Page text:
Sir Alex Ferguson once said that “attack wins you games, but defence wins you titles.” In the first Premier League season, United won the title, conceding nine fewer goals than the next best team defensively, but having been outscored by Blackburn Rovers by one. And Liverpool’s acquisitions of Virgil van Dijk and Alisson have been credited with contributing hugely to their title win and to last season’s Champions League, tightening up a defensive unit that had often looked shaky. But was Sir Alex, right? Looking at the Premier League since it began in 1992/93, not including the current season, a few things are notable: the team with the highest total of goals scored won 17 of 27 titles; the team with the lowest total of goals conceded won 11 titles; and the team with the best goal difference won 19 titles. Only six times did a team manage to top all three categories, and they are generally considered all-time great league teams: Manchester United 2000/01 Arsenal 2003/04 Chelsea 2005/06 (tied with Manchester United for goals scored) Manchester United 2007/08 Manchester City 2011/12 Manchester City 2017/18 Only three times have a side won the league and not been best in any of the three categories: Arsenal 1997/98 Leicester City 2015/16 Chelsea 2016/17 The team with the best defensive record winning the title is a more recent phenomenon: while it applied to that 1992/93 United side, it only happened another three times up to and including 2003/04 – but after that, it happened a further seven times. It’s also worth noting just how important goal difference is – it’s much better to be great at both ends, as one would expect. For example, in 2014/15, Chelsea won the title conceding only 32 goals with a goal difference of 41; the next best defensive team was Southampton, who conceded only 33 times, but they finished in seventh with a goal difference of 21 because they found scoring hard.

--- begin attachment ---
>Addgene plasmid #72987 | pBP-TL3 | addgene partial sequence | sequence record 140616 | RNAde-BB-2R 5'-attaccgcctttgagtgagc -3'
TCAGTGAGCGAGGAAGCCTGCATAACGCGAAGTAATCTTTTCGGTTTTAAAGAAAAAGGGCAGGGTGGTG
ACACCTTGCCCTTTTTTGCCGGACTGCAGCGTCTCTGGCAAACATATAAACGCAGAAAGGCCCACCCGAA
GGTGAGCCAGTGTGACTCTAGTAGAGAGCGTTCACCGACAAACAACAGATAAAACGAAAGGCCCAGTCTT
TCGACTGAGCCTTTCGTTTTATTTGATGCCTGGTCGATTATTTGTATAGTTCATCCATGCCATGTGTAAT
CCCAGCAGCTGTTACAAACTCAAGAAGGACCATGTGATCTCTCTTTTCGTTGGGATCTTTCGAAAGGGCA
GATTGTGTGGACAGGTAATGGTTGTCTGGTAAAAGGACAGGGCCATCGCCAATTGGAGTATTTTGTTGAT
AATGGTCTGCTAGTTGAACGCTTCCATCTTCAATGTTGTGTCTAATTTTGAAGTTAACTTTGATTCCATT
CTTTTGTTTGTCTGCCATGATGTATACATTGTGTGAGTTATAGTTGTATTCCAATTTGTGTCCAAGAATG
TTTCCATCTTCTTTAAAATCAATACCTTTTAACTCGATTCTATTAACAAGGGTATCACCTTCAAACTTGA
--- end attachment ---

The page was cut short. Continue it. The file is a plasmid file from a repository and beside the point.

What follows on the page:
To sum it up: “If you're a very good defensive team, it means matches are lower-scoring, and therefore you are more vulnerable to dropping points in draws against weaker teams. Whereas if you're an attacking team, it is easier to blow away weaker opponents.” Other studies have born this out. When the Numbers Game authors Chris Anderson and David Sally looked at data from the Premier League, Serie A, La Liga, and the Bundesliga, they found that between 1991-2010, the “best defence will pick up a championship 46% of the time”. The best attack, meanwhile, won the championship 51% of the time. There was variety among the leagues, too: the Bundesliga and Serie A saw a greater number of seasons won by the best defence compared to the best attack, while La Liga and the Premier League saw the reverse. But in short, while it’s marginal, it’s better to have a good attack. As the book points out, the flaw with just looking at output is that you don’t know how the team won points – did they attack or look to keep it tight? So, they investigated. They conducted analysis of Premier League matches between 2001/02 and 2010/11 to compare the value of goals scored and goals conceded.
And what is noticeable from their work is that when looking at avoiding defeat, rather than winning, “the goals clubs didn’t concede were each 33 per cent more valuable than the goals they scored”. This means that when looking at winning, scoring goals and not conceding goals are of roughly the same value; when considering how not to drop points by losing, it’s more valuable to focus on defense. It’s very hard to work out a value in points or wins or avoiding losses that each player brings. This is because football is a hugely complicated game where so many thousands of actions, some measurable, some not, contribute to a performance.
However, we can look Liverpool’s goalkeeping situation and infer a few things: Comparing the last three seasons, it’s very clear that even if Alisson cannot be credited specifically with winning games or not losing them, he is a huge improvement on what has gone before. Not only does he have the lowest goals conceded per 90 of any of Liverpool’s five ‘keepers in the last three seasons, which is, of course, partly a team effort, he’s also got the best save percentage. And, crucially, when considering his post shot expected goals plus or minus, which is the post shot expected goals value minus actual goals conceded, he’s exceptional. In simple terms, in the last two seasons Alisson has prevented 8.6 goals that based on their post shot xG would be expected, on average, to go in. Mignolet and Adrian, on the other hand, let in more goals than on average one would expect from the shot’s expected goals value. Here, at least, Alisson’s value is clear. And, as we’ve seen from Anderson and Sally’s work, when avoiding defeat, these goals prevented were worth a third more than goals scored at the other end.
So, in Liverpool’s case, upgrading their defence and goalkeeper will certainly have helped them avoid defeat. And this put them in the hunt for the title because upgrading a pretty poor defence and making it world beating then provided a platform for their superb attack. Not only could they now achieve victory in games, they could avoid losing them. That balance, really, is what wins titles.